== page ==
Program details lost history of Rosedale Beach

On Dec. 11, 2011, a historic marker was placed to mark the spot of the Rosedale Beach Hotel and Resort in Millsboro. (Submitted photo)

DOVER — When you think of Millsboro, you probably don’t think of any A-list hotels or resorts perfectly set along the beach. Neither did Tamara Jubilee-Shaw, who presented the history of the Rosedale Beach Hotel and Resort on Feb. 2 during a program at the Delaware Public Archives, which drew close to 200 people.

Growing up, Ms. Jubilee-Shaw’s father, Leroy Jubilee, told stories about the good times he had at Rosedale Beach.

Remembering her father talk about the Rosedale, Tamara Jubilee-Shaw’s curious nature brought her to the Delaware Public Archives in the early 2000s. There was not a shred of information on the infamous hotel and resort.

The Rosedale was known for its lack of segregated service. Ms. Jubilee-Shaw believes there aren’t records of the site because people are not as willing to preserve African-American history.

Tamara Jubilee-Shaw

One of the audience members, Jean Solomon of Dover, who was 4 or 5 years old at the time, recalled a swing set on the hill at the entrance of the Rosedale and frequent jellyfish stings. Stories like this were what made discovering more on the Rosedale possible.

The Rosedale Beach Hotel was incorporated April 14, 1937 by entrepreneurs and cousins Jesse and Floyd Vause, who bought the deed from Theophilus and Ernest Hopkins. By 1946, the 32-room hotel was built along the Indian River Bay in Millsboro. Its greatness was yet to come.

The Rosedale was not just a hotel. The entirety of the resort also included a boardwalk, baseball fields, a bar, a dance hall, and a merry-go-round. The hotel and resort was known for its lack of racial discrimination and its high-profile nature. As Ms. Jubilee-Shaw described it, Rosedale was a 1940s version of college students’ Fort Lauderdale.

As word spread of the Rosedale and their welcoming of all people, African-American artists frequently performed in the dance hall during the 1940s and 50s.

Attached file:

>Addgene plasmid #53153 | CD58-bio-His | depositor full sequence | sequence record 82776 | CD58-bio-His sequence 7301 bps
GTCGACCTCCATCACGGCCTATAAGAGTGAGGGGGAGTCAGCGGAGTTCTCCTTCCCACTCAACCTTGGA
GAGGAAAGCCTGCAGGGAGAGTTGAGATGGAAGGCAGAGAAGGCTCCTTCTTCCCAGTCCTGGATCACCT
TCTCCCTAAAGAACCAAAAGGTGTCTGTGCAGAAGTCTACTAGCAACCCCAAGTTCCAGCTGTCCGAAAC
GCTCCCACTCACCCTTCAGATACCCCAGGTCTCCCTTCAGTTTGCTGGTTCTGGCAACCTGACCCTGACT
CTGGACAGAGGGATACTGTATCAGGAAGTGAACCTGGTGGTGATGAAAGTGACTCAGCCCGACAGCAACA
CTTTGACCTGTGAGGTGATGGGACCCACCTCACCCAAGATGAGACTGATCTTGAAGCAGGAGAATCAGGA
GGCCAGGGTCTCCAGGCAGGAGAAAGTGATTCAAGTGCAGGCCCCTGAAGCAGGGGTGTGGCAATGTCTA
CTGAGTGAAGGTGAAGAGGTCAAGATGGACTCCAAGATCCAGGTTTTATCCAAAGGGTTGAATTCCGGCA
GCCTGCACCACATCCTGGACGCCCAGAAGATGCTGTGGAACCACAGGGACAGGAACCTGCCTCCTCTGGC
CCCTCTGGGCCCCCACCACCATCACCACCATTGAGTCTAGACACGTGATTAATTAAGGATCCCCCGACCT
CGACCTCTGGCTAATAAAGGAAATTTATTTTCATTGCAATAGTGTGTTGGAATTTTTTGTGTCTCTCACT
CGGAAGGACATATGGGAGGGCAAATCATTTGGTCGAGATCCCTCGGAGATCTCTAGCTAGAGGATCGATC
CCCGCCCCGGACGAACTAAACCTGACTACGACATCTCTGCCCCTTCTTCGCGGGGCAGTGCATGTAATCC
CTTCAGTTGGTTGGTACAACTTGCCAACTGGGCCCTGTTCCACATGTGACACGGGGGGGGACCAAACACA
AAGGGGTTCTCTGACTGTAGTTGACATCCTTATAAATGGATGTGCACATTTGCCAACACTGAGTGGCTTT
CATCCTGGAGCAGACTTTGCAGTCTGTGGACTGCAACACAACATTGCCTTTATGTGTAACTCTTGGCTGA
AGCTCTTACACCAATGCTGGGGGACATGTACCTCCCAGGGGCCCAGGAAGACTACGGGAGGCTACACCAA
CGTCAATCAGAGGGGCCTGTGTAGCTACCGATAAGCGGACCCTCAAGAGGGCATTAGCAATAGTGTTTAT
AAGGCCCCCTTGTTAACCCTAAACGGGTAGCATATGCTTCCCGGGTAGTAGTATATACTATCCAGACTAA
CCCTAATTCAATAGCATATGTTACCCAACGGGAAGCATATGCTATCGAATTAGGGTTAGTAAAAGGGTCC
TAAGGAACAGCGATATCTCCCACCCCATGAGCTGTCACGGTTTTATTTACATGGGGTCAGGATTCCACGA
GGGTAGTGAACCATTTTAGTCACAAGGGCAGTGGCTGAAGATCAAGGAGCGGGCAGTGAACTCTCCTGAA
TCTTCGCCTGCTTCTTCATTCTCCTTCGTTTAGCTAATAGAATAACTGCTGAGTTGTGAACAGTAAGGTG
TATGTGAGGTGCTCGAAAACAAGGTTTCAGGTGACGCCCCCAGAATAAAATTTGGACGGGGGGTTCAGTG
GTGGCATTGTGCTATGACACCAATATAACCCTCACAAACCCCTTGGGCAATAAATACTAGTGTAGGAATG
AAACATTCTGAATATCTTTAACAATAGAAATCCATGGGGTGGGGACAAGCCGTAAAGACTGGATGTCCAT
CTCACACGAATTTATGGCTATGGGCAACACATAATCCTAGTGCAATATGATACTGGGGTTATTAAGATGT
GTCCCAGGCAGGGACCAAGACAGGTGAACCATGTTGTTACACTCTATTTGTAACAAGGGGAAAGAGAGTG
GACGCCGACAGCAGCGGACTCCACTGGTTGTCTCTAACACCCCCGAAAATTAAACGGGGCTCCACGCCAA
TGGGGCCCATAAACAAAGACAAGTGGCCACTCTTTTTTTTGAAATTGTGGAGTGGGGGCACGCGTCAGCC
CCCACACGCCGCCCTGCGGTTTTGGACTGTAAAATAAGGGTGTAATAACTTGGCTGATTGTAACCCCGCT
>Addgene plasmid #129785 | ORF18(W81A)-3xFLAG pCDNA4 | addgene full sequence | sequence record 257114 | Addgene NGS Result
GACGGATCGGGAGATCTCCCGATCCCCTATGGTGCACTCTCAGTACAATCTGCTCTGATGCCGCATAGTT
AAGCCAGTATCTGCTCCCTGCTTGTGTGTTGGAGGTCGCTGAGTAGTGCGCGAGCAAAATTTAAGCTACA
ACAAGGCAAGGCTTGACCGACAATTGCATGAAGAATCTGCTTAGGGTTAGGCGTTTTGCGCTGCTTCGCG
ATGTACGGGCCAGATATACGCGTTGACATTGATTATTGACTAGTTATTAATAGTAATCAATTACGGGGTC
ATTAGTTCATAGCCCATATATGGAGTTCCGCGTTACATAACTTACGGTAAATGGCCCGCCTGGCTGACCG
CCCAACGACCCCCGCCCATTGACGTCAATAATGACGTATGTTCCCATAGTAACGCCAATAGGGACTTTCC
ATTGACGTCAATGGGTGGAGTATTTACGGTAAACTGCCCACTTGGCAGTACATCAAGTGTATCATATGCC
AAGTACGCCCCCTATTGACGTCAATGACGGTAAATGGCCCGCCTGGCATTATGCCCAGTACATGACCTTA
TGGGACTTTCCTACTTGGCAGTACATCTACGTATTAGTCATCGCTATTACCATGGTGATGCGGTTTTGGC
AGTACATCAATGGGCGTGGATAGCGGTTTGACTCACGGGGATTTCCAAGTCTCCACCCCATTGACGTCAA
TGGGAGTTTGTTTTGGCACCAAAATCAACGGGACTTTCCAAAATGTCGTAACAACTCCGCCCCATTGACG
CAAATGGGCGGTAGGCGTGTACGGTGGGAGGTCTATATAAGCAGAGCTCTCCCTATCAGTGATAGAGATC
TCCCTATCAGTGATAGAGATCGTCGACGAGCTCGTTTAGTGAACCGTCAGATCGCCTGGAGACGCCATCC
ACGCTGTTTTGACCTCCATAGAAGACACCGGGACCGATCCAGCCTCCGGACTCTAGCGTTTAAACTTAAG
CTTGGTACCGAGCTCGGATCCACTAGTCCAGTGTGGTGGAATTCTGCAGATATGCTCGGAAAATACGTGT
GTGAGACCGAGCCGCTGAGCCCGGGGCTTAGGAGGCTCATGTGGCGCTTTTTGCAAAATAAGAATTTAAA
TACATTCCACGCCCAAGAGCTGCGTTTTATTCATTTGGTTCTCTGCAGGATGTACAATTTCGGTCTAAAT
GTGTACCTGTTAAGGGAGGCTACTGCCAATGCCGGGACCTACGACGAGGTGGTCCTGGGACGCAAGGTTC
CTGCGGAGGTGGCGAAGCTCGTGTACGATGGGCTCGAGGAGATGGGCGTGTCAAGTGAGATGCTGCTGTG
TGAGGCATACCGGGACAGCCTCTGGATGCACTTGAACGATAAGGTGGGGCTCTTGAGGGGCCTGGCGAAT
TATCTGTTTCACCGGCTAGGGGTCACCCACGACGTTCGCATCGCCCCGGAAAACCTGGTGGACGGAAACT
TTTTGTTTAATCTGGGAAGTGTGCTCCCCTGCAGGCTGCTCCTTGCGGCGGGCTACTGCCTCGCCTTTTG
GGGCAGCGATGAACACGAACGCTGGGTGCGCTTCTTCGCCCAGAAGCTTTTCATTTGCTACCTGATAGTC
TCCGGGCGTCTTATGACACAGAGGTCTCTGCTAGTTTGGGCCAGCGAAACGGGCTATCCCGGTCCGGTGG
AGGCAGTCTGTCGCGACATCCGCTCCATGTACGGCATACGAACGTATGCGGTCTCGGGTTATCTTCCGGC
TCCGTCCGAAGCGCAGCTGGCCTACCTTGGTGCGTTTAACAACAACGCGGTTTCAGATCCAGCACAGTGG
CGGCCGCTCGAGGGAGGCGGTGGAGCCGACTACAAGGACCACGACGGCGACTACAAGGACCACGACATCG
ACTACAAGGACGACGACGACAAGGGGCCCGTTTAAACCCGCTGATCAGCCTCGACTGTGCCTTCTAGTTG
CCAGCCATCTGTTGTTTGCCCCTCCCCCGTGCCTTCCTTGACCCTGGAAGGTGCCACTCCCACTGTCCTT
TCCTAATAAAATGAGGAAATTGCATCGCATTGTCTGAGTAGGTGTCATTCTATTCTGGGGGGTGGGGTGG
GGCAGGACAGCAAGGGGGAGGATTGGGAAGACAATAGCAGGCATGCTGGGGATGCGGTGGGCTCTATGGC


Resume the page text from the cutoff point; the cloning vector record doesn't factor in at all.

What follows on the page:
Artists such as Louis Armstrong, Duke Ellington, The Ink Spots, Aretha Franklin, Jackie Wilson, Chick Webb and Ray Charles made sure to perform at the unconventional hotel. In the late 1940s, Ella Fitzgerald performed for World War II soldiers when they returned home.

Even a young Stevie Wonder, then known as “Little Stevie,” made an appearance.

William Holden of Dover, 83, remembered going to the Rosedale to watch bands play in the mid-50s.

By the late 1950s, the attraction of the Rosedale Hotel diminished. Many hotels, resorts, and entertainment areas began to open for all people. In 1961, Jesse and Floyd Vause sold the 9-acre site to Harris and Donelda Burton. In the 70s, local bands still played at the Rosedale and the Burtons kept the bar up and running until 1981.

In 1981, the land was bought by the Delaware Division of Corporations but is now owned by Bull Point Inc.

“I’m trying to get that through people’s heads. We do have to preserve it …Oral history doesn’t stay forever,” said Ms. Jubilee-Shaw, currently a corporations specialist at the Delaware Division of Corporations.

One of the audience members included Carlton Hall, who has been researching Delaware listings in the Green Book for the Delaware Division of Historical and Cultural Affairs. Rosedale Beach was included in the Green Book, which listed the places where African Americans were welcome prior to desegregation. Using Ms. Jubilee-Shaw’s research, Mr. Hall was able to access pictures of the Rosedale Hotel for his presentation.

After researching a lost significant piece of Delaware’s history, Ms. Jubilee-Shaw believed a historic marker was due. Thus, on Dec. 11, 2011, she helped establish a marker for the Rosedale Beach Hotel and Resort.

Ms. Jubilee-Shaw has extensively researched topics including diseases and epidemics in early America, African-American history and early African-American recording artists in New York City. After graduating from the final class of Delaware State College, presently Delaware State University, with a bachelor’s degree in journalism, she moved to New York City to pursue a master’s degree in media studies/video film production at the New School for Social Research. She later served as a director of youth-organized television at the Educational Video Center in New York City.